Difficult practices lead to efficient defensive performance for Kentucky


Kentucky freshman guard Tyler Herro guards a North Dakota player as they bring the ball up the court during the game on Wednesday, Nov. 14, 2018, at Rupp Arena in Lexington, Kentucky. Kentucky defeated North Dakota 96 to 58. Photo by Jordan Prather | Staff

Kentucky’s defense was the thing that received the most critiques from the exhibition performances and the meltdown against Duke, but the Wildcats showed what they could do defensively against North Dakota. 

Against the Fighting Hawks, Kentucky forced 20 turnovers while limiting North Dakota to 40 percent shooting from the floor. Coming into the game, the Wildcats had forced 17 turnovers between its first two opponents, and forcing turnovers was something John Calipari emphasized in his game plan.

“There were a couple plays in the post where we just got scored on and I’m like ‘come on now,’ but I liked the fact that we turned somebody over finally,” Calipari said after the game.

Kentucky also had 12 steals for the evening, which is the third-highest steal count in the Calipari-era. Three different players had more than one steal, thanks to keeping their hands active in North Dakota’s passing lanes.

“They ran a lot of step-up screens and side-ball screens to try to kick it back, so just anticipating that for a steal,” Tyler Herro said, who finished with a team-high five steals.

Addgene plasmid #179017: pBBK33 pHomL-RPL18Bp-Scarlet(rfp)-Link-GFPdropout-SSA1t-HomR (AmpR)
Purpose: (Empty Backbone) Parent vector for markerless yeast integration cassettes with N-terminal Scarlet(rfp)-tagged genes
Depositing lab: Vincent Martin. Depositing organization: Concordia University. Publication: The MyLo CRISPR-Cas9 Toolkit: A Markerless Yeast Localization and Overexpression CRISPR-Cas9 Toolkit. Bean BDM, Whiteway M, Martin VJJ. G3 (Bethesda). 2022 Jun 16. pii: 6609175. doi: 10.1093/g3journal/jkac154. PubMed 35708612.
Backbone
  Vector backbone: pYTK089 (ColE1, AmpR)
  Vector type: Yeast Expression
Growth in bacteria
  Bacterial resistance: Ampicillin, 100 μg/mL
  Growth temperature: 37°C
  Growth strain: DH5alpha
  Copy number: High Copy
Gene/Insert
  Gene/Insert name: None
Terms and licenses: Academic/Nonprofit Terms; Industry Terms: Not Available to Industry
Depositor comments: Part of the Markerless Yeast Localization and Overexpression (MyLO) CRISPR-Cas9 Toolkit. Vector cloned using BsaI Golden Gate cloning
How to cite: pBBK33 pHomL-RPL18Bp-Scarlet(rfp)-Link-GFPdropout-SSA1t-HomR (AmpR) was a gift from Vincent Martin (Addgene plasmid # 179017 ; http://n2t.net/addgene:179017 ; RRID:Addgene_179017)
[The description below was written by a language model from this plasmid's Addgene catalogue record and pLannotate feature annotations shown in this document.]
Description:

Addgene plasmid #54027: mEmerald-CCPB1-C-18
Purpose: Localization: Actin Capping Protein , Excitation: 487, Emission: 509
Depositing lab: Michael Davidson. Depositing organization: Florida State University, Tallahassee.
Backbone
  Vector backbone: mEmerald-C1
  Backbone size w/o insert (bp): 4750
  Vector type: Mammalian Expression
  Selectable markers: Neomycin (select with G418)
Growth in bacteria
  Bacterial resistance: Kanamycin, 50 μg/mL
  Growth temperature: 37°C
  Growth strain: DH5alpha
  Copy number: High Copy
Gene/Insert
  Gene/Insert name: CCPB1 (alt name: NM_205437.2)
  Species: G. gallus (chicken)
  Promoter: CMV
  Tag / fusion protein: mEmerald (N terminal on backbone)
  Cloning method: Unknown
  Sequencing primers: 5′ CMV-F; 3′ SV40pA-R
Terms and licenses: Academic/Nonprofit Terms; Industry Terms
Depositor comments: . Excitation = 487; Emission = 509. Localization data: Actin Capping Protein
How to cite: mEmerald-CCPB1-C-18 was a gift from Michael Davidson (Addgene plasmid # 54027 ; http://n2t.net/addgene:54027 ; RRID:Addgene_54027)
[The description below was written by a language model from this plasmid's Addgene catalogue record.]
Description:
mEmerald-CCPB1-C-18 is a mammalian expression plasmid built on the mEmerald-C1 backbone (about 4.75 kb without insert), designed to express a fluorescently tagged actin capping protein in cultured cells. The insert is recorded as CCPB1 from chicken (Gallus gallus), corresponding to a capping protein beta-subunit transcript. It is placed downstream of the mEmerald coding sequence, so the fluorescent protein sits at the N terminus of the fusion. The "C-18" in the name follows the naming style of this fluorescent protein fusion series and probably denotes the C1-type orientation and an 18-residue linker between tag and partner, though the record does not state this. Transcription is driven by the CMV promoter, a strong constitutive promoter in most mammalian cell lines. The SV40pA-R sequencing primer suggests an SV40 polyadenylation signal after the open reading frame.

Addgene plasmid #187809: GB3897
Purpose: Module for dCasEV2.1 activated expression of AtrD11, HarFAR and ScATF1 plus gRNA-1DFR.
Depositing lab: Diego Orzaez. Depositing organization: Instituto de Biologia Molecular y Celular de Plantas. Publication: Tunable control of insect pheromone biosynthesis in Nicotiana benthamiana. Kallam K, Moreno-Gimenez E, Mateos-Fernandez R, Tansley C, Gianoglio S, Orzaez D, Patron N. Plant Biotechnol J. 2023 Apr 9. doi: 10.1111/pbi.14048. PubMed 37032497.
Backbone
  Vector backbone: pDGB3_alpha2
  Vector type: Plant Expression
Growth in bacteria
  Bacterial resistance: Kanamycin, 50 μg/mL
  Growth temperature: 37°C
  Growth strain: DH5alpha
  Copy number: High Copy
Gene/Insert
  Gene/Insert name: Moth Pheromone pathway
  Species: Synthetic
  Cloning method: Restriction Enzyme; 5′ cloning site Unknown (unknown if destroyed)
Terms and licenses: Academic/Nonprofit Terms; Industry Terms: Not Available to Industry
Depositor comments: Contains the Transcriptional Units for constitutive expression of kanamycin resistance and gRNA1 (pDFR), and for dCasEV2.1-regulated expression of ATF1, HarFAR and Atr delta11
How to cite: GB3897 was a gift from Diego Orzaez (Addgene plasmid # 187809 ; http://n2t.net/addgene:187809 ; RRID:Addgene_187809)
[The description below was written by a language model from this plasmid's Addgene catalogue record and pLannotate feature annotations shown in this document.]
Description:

Coming into Wednesday’s game, the Fighting Hawks had not turned the ball over more than 14 times in their first two games. Kentucky’s size and athleticism was the main thing that threw North Dakota’s offense out of rhythm, as they haven’t faced a team this season with the measurements that the Wildcats have.

“From start to finish, obviously they picked you up full-court, just token pressure and just wore you down, made different ball handlers bring it up to keep you out of your offense,” North Dakota’s head coach Brian Jones said of Kentucky’s defense. 

One thing that helped produce Kentucky’s best defensive game of the season is the intensity that’s been present in resent practices. Following both of the previous regular season games, Calipari has talked about how he’s holding his players more accountable in practice and pushing them out of their comfort zone. 

He said he’s even had to back-track to the basics for this team, who might’ve had expectations set too high for them at the start of the year. The change in practice has benefitted the team on the court, the players believe.

“That’s the biggest thing we’ve been working on, just was team defense,” P.J. Washington said. “We do a drill that’s called the perfect stop, it’s 30 seconds, you got to play through the whole time and can’t let them score or get in the paint. I think we did a good job of applying that drill to the court today.”

Keldon Johnson, one of the most defensively minded players on Kentucky’s roster, said he believes they took a step forward tonight on the defensive side of the ball because of the way practices have been. On top of the “perfect stop” drill, Calipari has also made the players do wall-sits for three straight minutes with weight plates on their laps, as well as many more exhausting defensive-related drills.

“I think that was the main thing with a lot of us as freshmen, just getting out and playing in a defense in our defensive stance when we get tired or we’re fighting through fatigue,” Johnson said.

Calipari is likely to continue to continue the difficult practices since it showed positive results against North Dakota. If the defense continues to improve like it has in the past week, it could become a problem for opponents.

“They got a chance to be special defensively if they continue to work and grow at it,” Jones said.